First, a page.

Salem News - 1/3/2020
Jan. 3--Balancing work and family life is never easy for political candidates, who find themselves constantly in the spotlight while attending community breakfasts, lunches at the senior center and after-dinner campaign rallies. The task is especially difficult for candidates with small children.
Let's face it: Child care is expensive, leaving some would-be public servants in Massachusetts facing a choice of whether to spend thousands of dollars of their own money while on the campaign trail, or to not run at all.
There is, of course, a simple step the state Legislature could take to address the problem: Allow campaign funds to pay for child care when it's needed during election-related activities.
The practice has been allowed in federal races since 2018, yet a mere six states allow for it in local campaigns (New Hampshire, to its credit, is one of them). A bill that would have allowed campaign spending on child care was introduced in Massachusetts in 2018. It has gained little traction among lawmakers who have little interest in risking their incumbent status. And so, the Legislature remains exceedingly white, male and wealthy.
That has to change. A MassINC report released last November noted the Massachusetts Legislature does not reflect the diversity of the state, finding that "Asian, African-American, and Latino residents are significantly underrepresented. To achieve balance, the legislature would need an additional 31 members of color."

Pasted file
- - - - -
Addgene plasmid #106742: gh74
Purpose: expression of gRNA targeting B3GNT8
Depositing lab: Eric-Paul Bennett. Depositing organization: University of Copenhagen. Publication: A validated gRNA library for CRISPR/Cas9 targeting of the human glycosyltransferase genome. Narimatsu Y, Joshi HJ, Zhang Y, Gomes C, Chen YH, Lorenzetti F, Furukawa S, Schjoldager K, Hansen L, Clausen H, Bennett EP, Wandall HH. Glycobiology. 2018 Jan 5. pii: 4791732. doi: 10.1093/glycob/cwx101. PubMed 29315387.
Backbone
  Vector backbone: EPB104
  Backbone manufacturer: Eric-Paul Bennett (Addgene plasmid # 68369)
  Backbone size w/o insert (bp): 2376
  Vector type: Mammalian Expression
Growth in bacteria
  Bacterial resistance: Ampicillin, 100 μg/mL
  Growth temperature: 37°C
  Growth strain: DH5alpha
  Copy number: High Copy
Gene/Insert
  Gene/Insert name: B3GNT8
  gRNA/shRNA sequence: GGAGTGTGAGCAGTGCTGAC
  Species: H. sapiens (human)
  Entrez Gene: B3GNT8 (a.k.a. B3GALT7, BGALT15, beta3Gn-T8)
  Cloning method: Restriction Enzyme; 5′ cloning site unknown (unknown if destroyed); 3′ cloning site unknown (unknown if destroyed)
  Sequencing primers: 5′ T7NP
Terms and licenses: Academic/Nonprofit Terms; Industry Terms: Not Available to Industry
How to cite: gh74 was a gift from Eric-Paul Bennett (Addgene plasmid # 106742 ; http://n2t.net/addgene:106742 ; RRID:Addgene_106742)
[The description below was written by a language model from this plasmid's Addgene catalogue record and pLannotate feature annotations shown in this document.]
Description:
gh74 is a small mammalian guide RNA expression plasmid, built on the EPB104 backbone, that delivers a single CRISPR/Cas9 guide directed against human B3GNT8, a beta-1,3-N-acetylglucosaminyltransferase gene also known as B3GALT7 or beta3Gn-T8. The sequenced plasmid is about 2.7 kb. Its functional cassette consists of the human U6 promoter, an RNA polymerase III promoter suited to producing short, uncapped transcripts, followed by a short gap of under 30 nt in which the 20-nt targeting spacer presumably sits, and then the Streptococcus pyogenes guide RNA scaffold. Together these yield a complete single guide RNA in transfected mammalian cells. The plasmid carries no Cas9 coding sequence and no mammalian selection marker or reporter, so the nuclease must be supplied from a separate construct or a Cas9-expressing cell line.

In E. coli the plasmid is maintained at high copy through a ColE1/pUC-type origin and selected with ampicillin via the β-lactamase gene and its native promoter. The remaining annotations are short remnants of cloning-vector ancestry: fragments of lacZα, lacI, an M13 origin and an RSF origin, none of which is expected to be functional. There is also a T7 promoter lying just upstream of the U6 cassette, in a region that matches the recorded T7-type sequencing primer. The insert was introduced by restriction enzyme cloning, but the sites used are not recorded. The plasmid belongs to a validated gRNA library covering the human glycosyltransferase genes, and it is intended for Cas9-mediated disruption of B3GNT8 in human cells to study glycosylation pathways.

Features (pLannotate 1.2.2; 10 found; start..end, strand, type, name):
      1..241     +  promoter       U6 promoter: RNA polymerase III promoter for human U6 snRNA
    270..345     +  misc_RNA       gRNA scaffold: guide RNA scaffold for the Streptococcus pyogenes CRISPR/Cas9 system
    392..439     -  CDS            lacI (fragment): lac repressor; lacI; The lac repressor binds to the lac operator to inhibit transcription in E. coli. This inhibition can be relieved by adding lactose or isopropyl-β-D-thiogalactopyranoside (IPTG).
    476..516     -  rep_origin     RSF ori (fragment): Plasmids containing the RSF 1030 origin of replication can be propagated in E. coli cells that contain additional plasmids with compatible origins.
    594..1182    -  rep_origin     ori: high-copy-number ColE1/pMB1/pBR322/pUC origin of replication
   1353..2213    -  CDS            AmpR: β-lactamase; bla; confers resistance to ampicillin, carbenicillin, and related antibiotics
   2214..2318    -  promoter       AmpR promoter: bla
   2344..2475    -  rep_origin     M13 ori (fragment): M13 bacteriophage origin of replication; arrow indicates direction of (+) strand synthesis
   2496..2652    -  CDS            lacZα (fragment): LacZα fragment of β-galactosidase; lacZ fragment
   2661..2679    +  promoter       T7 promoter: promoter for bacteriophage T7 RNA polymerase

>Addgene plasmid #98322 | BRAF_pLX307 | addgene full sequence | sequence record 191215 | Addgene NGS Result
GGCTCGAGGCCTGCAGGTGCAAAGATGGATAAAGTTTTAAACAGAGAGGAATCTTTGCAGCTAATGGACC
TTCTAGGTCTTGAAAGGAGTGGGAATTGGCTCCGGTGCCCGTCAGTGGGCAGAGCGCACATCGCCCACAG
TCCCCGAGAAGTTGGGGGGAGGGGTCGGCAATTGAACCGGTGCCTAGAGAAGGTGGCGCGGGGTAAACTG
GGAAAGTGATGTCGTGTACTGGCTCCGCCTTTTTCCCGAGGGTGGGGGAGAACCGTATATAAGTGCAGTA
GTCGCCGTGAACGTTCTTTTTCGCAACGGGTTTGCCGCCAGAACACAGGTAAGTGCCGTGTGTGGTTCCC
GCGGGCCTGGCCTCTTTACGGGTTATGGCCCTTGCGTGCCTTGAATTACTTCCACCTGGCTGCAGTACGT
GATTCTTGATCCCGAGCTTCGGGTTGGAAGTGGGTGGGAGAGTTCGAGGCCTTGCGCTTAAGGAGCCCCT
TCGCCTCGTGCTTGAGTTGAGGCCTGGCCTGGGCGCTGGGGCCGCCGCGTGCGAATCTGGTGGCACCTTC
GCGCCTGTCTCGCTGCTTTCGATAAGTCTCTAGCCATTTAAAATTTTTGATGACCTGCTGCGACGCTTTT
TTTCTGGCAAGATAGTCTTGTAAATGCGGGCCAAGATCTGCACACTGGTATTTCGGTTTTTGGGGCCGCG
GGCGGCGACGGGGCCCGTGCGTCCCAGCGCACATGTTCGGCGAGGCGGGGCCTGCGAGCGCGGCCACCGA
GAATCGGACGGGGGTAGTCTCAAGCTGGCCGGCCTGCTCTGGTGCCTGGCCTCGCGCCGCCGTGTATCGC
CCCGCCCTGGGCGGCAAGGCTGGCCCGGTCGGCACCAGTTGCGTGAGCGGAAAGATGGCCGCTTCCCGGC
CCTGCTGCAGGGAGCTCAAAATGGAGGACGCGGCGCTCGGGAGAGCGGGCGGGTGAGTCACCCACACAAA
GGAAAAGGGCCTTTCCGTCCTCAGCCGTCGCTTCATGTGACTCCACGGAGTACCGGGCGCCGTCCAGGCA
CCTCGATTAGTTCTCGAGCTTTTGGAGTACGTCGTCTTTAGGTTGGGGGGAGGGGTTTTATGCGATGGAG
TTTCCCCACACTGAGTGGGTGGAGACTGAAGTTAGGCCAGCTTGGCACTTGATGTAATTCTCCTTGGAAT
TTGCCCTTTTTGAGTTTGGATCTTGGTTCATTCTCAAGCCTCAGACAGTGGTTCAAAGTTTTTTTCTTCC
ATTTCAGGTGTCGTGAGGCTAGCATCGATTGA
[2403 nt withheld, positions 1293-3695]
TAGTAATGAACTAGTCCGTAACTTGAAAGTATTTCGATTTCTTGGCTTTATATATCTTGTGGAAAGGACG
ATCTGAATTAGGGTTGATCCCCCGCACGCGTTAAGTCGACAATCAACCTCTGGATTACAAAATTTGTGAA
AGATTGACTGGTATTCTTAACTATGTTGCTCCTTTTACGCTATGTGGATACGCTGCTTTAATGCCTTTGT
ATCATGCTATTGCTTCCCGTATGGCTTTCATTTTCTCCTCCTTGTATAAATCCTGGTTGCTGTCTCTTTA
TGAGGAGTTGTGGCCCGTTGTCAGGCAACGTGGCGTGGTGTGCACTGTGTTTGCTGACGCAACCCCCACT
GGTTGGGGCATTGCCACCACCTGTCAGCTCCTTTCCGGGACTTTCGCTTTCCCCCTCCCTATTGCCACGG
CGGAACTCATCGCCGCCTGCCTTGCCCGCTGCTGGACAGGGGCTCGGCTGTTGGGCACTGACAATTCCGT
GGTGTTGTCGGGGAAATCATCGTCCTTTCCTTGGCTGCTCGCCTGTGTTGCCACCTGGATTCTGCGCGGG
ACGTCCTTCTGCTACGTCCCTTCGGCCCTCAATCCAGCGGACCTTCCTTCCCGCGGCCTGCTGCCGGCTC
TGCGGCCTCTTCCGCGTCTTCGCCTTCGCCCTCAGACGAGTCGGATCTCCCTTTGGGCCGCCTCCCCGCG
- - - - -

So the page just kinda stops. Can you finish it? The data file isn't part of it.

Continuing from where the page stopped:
What's more, the report said, "In Massachusetts, 52% of adult citizens are women, yet women hold less than 29% of the seats in the Legislature. The National Conference of State Legislatures now ranks Massachusetts 27th in gender representation, down from 18th in 2009. To achieve balanced representation, the Legislature would need an additional 47 female members."
Allowing campaign funds to be used for child-care expenses would make it easier for underrepresented groups -- women, young parents, people of color -- to run for office. The result, while not guaranteed, could be a Legislature that looks more like the state it purports to serve.